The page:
Clean-up is underway in the northeastern part of the state after record rains flooded communities in and around Duluth. The water is slowly receding, but officials say it could be above flood stage in some places for the next week.
Officials and homeowners in the flood zone spent much of the weekend trying to grasp the scope of the damage.
A preliminary estimate shows at least 770 homes in parts of Duluth and towns to the southwest have some degree of flooding beyond a wet basement. Sewer systems and roads also need repair.
Over the weekend, the City of Duluth turned its attention to its badly damaged Fond-du-Lac neighborhood. About 200 homes there sit near the banks of the St. Louis River. And about 80 have been damaged by the flooding.
"This is definitely the hardest hit," he said. "There's serious road damage in other areas around town, but this is the area -- Fond-du-Lac, Water Street -- where people have really been seriously impacted, and where we're really focusing a lot of our resources -- county resources and Coast Guard resources."
From aboard a 22-foot US Coast Guard air boat Saturday on the St. Louis River, it was easier to see homes surrounded by several feet of brown, foamy water. A street sign marking the intersection of West 1st Street and 130th Avenue poked out of the water like a periscope. Trees and sticks once carried by the fast moving current are piled up like beaver dams. In one place a silver pontoon boat sat marooned on a pile of debris.
"There's still a lot of flooding. I'm looking around and there's a bunch of these port-a-potties that are actually tilted on their side either due to current or to the winds that were cutting through here," said Coast Guard Boatswain's Mate 3rd Class Kyle Abel. "If you look deeper in, it seems like there are still things that are salvageable back there, but a lot of stuff closer to the river here is completely covered."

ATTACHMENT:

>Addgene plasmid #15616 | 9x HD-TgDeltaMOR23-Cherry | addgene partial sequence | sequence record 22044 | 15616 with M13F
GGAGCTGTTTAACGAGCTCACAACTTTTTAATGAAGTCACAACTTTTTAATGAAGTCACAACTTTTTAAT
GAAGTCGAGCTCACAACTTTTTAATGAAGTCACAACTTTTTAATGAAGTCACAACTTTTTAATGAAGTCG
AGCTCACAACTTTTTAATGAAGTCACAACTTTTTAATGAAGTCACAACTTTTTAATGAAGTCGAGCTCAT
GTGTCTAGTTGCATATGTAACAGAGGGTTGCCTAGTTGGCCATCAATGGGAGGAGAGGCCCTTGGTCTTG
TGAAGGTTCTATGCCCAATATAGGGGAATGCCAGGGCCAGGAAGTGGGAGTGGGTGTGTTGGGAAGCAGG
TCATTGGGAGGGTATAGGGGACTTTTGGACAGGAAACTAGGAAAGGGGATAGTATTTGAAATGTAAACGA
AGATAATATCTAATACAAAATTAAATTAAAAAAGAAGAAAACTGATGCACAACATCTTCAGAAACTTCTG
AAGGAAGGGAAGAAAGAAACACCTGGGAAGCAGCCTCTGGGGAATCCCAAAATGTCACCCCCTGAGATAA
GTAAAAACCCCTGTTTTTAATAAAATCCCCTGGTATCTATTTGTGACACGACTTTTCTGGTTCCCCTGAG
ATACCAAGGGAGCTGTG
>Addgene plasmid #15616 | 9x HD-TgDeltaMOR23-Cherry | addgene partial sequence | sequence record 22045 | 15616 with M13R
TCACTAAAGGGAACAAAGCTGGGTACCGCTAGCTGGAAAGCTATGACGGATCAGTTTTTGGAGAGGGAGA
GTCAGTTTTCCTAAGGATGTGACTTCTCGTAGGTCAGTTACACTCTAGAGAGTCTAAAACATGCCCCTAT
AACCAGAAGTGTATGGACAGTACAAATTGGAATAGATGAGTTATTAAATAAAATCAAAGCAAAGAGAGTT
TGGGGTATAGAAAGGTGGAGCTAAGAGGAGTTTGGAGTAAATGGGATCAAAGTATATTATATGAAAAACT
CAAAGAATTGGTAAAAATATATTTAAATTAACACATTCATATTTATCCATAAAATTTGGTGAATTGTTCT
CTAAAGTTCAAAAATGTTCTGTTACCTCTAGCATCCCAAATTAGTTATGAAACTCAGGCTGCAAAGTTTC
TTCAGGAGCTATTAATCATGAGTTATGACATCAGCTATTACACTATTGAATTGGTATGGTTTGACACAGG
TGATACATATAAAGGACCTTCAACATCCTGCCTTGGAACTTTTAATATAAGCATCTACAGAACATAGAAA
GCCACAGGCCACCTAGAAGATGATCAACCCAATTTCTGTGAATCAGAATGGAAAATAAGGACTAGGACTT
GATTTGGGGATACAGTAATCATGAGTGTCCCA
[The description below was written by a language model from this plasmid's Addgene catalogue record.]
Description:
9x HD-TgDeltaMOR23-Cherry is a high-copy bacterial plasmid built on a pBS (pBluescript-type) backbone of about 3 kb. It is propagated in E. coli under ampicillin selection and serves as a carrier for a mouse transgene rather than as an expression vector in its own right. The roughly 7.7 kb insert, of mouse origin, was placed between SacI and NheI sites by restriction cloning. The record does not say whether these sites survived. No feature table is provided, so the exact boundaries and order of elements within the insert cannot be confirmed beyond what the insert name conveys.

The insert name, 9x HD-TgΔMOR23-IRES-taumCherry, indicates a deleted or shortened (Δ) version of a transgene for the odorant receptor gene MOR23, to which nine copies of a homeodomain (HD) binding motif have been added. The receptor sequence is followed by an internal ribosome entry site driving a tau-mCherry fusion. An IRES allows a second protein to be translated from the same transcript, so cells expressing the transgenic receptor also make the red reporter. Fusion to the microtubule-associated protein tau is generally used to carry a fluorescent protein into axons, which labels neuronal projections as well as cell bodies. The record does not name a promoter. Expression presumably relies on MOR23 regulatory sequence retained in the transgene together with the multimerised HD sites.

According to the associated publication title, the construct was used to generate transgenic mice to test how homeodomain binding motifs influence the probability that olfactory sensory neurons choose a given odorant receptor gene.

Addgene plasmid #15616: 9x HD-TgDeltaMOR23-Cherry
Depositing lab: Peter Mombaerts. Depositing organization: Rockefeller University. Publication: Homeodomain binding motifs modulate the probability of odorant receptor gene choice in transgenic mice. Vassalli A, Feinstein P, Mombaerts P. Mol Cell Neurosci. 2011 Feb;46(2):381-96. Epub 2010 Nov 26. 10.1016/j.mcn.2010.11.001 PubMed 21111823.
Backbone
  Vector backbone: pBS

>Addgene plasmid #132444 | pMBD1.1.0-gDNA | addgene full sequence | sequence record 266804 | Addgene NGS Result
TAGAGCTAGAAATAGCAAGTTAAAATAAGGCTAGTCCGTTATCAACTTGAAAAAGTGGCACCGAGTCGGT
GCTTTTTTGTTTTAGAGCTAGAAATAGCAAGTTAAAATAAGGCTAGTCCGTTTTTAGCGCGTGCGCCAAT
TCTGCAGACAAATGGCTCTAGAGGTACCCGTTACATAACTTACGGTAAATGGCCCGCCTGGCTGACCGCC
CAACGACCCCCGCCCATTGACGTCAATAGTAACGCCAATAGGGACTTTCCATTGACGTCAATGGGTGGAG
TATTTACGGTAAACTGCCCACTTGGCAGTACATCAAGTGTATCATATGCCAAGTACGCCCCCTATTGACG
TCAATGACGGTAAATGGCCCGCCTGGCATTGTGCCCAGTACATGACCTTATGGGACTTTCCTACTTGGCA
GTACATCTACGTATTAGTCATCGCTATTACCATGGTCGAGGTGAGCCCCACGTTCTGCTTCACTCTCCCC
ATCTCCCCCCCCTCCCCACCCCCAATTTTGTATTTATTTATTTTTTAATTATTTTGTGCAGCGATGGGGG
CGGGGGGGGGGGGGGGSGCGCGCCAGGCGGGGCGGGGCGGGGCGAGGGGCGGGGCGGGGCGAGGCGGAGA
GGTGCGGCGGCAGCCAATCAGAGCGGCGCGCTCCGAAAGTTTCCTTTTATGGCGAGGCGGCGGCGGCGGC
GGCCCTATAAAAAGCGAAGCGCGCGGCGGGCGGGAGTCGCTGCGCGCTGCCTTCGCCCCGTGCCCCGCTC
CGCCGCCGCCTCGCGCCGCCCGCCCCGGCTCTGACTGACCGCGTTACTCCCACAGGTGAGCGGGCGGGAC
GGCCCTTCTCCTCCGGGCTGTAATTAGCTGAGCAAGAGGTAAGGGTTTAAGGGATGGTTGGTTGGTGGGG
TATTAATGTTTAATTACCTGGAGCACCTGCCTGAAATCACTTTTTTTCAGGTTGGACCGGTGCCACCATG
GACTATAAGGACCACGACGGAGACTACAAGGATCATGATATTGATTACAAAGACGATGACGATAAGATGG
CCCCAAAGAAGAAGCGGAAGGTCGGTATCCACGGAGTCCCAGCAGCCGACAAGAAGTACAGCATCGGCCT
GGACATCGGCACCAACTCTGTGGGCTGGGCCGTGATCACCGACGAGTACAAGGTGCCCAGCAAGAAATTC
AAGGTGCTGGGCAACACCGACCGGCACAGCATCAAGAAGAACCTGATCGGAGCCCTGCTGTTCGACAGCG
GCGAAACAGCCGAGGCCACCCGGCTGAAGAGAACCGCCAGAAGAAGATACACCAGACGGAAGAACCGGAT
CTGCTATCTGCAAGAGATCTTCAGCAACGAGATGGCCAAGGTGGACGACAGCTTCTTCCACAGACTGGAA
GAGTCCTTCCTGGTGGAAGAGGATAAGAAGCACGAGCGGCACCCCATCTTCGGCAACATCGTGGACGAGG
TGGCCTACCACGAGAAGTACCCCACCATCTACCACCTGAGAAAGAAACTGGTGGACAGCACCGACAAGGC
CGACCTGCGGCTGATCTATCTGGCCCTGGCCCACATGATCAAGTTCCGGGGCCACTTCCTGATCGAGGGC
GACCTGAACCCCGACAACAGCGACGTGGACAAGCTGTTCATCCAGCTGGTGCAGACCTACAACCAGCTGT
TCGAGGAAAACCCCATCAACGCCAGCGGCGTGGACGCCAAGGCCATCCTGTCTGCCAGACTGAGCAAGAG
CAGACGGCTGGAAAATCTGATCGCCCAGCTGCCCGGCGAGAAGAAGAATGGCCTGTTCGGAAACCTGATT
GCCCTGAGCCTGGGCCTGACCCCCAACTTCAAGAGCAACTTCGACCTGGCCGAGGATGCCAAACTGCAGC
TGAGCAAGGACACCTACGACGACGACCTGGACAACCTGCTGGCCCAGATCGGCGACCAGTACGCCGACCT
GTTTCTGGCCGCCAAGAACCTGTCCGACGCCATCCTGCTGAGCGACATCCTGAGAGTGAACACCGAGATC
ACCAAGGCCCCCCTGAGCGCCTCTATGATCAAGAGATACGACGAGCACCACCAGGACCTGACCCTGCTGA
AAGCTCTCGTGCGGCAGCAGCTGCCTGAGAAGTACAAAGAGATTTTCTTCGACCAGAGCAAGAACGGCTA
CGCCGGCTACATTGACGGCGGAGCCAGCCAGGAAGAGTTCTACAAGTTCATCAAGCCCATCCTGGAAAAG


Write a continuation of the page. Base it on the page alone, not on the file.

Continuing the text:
Homeowners in towns southwest of Duluth also got a glimpse of the damage. About 40 miles away, water levels in Moose Lake were down and more roads were opening.
In many places people returned to their homes, finding them unlivable.
In the city of Thomson, near Jay Cooke State Park, parts of the town looked more like an earthquake hit than a flood.
For the first time since water took over the town, Joe Kulaszewicz was able to peer inside the door Sunday of the shuttered antique shop that he uses mostly for storage.
"Oh yeah, we had a few feet of water," he said. But there was a bright side: Piano still works."
The room was dark, but full of colored bottles, old signs and antiques. It smelled musty and wet. Mud covered part of the wood floor and water was still running under part of the building.
"I've really got to go through this yet and see what good stuff or bad stuff is here yet," he said, adding that he was nervous about what he's going to do with the building and says he might have to tear it down.
"It's more sad for a person that's got to go in their own house, I'd say that," he said. This ain't bad, the material junk, you know, it don't mean that much, but when your household is gone it's a little worse than this."
Next door Donna and Armas Koski were outside their house.
Donna said they're lucky to be alive after they waded across a knee deep river where their street had been before the flood.
"We're the last ones to get out of here. And then the neighbors up there they were taken out by helicopter," she said. "If we'd a slipped down here we'd a gone, you know."
Armas said the house is not structurally stable after walls in the basement collapsed. He's worried the floor might give in. And he doesn't know how to get his green Ford minivan out of the garage because the driveway looks like it's been jack-hammered.
"I don't know what to do. Shovel slowly at a time, I guess. Have to work a little each day, I guess," he said. "At my age I should just give up, but I can't do that, so. Been here 47 years and nothing like this ever happened."
Many of those in the flood zone did not have flood insurance. It's unclear right now whether any federal or state aid that might come will help them rebuild.